A recent study by the Barna Group found that the number one challenge to helping people grow spiritually is that most people equate spiritual maturity with trying hard to follow the rules in the Bible. No wonder people also said they find themselves unmotivated to pursue spiritual growth. If I think God’s aim is to produce rule-followers, spiritual growth will always be an obligation rather than a desire of my heart.

“Rule-keeping does not naturally evolve into living by faith,” Paul wrote, “but only perpetuates itself in more and more rule-keeping.” In other words, it only results in a rule-keeping, desire-smothering, Bible-reading, emotion-controlling, self-righteous person who is not like me. In the end, I cannot follow God if I don’t trust that he really has my best interests at heart.

The letter kills, but the Spirit gives life. There is an enormous difference between following rules and following Jesus, because I can follow rules without cultivating the right heart.

A friend of mine recently graduated from one of the service academies where they are very serious about the “clean your room” rule. Sometimes my friend got ink marks on the wall that would not come out, so he would chip the plaster off. The inspectors would give demerits for ink marks, but they figured missing chunks of plaster was a construction problem. The “rules” ended up encouraging the slow demolition of the room.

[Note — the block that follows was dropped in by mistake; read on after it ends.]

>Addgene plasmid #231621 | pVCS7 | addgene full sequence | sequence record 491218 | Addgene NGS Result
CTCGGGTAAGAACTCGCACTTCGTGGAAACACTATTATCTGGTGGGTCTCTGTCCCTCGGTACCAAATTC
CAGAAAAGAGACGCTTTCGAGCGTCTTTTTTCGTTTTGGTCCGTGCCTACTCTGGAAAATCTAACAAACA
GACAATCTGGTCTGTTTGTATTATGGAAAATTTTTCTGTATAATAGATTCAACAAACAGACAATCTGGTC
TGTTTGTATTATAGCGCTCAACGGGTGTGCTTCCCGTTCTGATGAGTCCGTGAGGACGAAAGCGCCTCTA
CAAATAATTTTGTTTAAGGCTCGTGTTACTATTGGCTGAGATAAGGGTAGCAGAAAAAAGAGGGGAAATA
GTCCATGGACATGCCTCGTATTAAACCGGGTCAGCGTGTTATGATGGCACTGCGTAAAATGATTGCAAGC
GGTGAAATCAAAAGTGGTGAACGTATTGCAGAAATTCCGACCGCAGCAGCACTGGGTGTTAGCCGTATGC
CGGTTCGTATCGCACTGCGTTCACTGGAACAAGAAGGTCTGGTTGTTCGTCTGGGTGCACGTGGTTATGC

Jesus did not say, “I have come that you might follow the rules.” He said, “I have come that you might have life, and have it with abundance.” When we cease to understand spiritual growth as moving toward God’s best version of ourselves, the question, how is your spiritual life going? frightens us. A nagging sense of guilt and a deficit of grace prompt us to say, “Not too well. Not as good as I should be doing.” People often use external behaviors and devotional practices to measure their spiritual health. They measure their spiritual life by how early they are getting up to read the Bible, or how long their quiet times are, or how often they attend church services. But that is not what spiritual formation is about.

John Ortberg, The Me I Want to Be (Grand Rapids, MI: Zondervan, 2009).

I have just completed a series of lessons on legalism, based on the book of Galatians.  They are available on Amazon in both print and Kindle versions, as well as part of my Good Questions Have Groups Talking Subscription service. For a medium-sized church, lesson subscriptions are only $10 per teacher per year. Lessons correspond with three of Lifeway’s outlines as well as the International Standard Series.